On Thursday, Russian President Vladimir Putin surprisingly announced a day and a half unilateral ceasefire.
Marian NadlerEditor News
On December 14, 2022, Kremlin spokesman Dmitry Peskov (55) ruled out a ceasefire around the Orthodox Christmas celebration. In the meantime, his boss has changed his mind. On Thursday, Russian President Vladimir Putin (70) surprisingly ordered a day and a half unilateral ceasefire. It is scheduled to begin at 10 a.m. on Friday.
It would be the first time since the start of the Russian offensive in Ukraine that Moscow has announced a full ceasefire in the country. Officially, the ceasefire has a religious background. Putin responded to an appeal by Russian Patriarch Kirill, 76, who asked for such a ceasefire during the Orthodox Christmas celebrated in both countries. Kirill supports Putin and his policies and preaches against Kyiv and the West.
However, the experts at the American think tank Institute for the Study of War (ISW) suspect something other than religious reasons behind the Christmas peace. Apparently, the Russian military needs a break – to prepare a new major offensive.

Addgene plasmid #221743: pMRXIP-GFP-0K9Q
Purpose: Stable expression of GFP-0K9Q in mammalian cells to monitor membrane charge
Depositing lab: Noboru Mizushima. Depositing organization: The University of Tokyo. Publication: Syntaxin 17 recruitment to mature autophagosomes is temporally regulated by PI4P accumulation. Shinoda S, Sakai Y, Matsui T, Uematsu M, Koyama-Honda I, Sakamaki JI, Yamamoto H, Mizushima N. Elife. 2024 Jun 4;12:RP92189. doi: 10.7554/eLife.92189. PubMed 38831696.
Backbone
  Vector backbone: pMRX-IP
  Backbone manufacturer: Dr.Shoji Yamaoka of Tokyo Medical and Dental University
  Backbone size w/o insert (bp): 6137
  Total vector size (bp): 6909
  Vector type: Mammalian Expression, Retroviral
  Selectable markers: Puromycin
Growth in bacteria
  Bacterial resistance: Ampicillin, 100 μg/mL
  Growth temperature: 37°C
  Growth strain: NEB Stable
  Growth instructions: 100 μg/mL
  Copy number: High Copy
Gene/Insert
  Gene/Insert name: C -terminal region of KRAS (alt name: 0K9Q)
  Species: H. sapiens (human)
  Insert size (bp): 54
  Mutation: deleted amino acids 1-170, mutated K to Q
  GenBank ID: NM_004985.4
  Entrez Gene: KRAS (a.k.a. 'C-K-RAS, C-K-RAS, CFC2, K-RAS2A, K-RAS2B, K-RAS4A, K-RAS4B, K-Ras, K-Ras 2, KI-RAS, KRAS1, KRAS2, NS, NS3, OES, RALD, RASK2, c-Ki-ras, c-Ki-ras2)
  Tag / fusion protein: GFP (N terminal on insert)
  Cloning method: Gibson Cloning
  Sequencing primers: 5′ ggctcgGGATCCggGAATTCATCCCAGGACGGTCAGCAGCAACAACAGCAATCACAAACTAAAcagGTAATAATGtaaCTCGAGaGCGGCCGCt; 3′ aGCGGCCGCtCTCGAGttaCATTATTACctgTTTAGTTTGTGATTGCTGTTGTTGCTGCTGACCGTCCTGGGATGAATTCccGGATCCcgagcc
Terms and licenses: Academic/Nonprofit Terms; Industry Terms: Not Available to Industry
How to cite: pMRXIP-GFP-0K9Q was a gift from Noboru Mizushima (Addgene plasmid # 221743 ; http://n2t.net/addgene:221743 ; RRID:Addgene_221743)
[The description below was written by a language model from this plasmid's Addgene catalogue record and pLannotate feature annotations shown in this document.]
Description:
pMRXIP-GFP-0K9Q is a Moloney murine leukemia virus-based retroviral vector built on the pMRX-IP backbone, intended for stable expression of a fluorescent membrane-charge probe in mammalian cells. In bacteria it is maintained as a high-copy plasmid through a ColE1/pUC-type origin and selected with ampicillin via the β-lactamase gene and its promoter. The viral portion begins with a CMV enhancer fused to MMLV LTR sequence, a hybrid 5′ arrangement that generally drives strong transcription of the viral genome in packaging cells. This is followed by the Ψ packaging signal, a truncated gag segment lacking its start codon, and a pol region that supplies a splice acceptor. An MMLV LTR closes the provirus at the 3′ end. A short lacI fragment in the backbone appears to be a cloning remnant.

Striking announcement by the Secretary of Defense
Ukraine President Volodymyr Zelensky (44) is also convinced that this is not just a simple ceasefire. Russia wants to use Christmas as an excuse to bring “equipment, ammunition and conscripts” closer to the Ukrainian positions, he said in a video message. The Russian leadership is in a desperate situation and is ready for various manipulations.
Striking: Just before the announcement, Defense Minister Sergei Shoigu (67) announced an inventory of the army. The German political scientist Thomas Jäger (62) sees this in an interview with “ntv” as an indication of the preparation of a new offensive that Ukraine must “observe very closely”.
According to the ISW, Putin also wants to damage Ukraine’s reputation by stopping the fighting. Putin is trying to portray Ukraine as intransigent and unwilling to take the necessary steps to negotiate. Ukraine should also be perceived as an oppressor of religious groups.
Russian occupation chief wants to respond to Ukrainian attacks despite ceasefire
The leadership in Kyiv described the ceasefire as “hypocrisy”. Observers in the Ukrainian capital assumed that the ceasefire could save Ukrainians from rocket and drone attacks over the Christmas period.
Whether the one-sided Christmas peace actually holds is questionable. Denis Puschilin, 41, an occupation chief deployed by Moscow to Donetsk Oblast in eastern Ukraine, said Russian troops would continue to respond to Ukrainian attacks despite Putin’s orders. The enemy will not be given a chance “to improve their positions on the front line during these holiday hours”.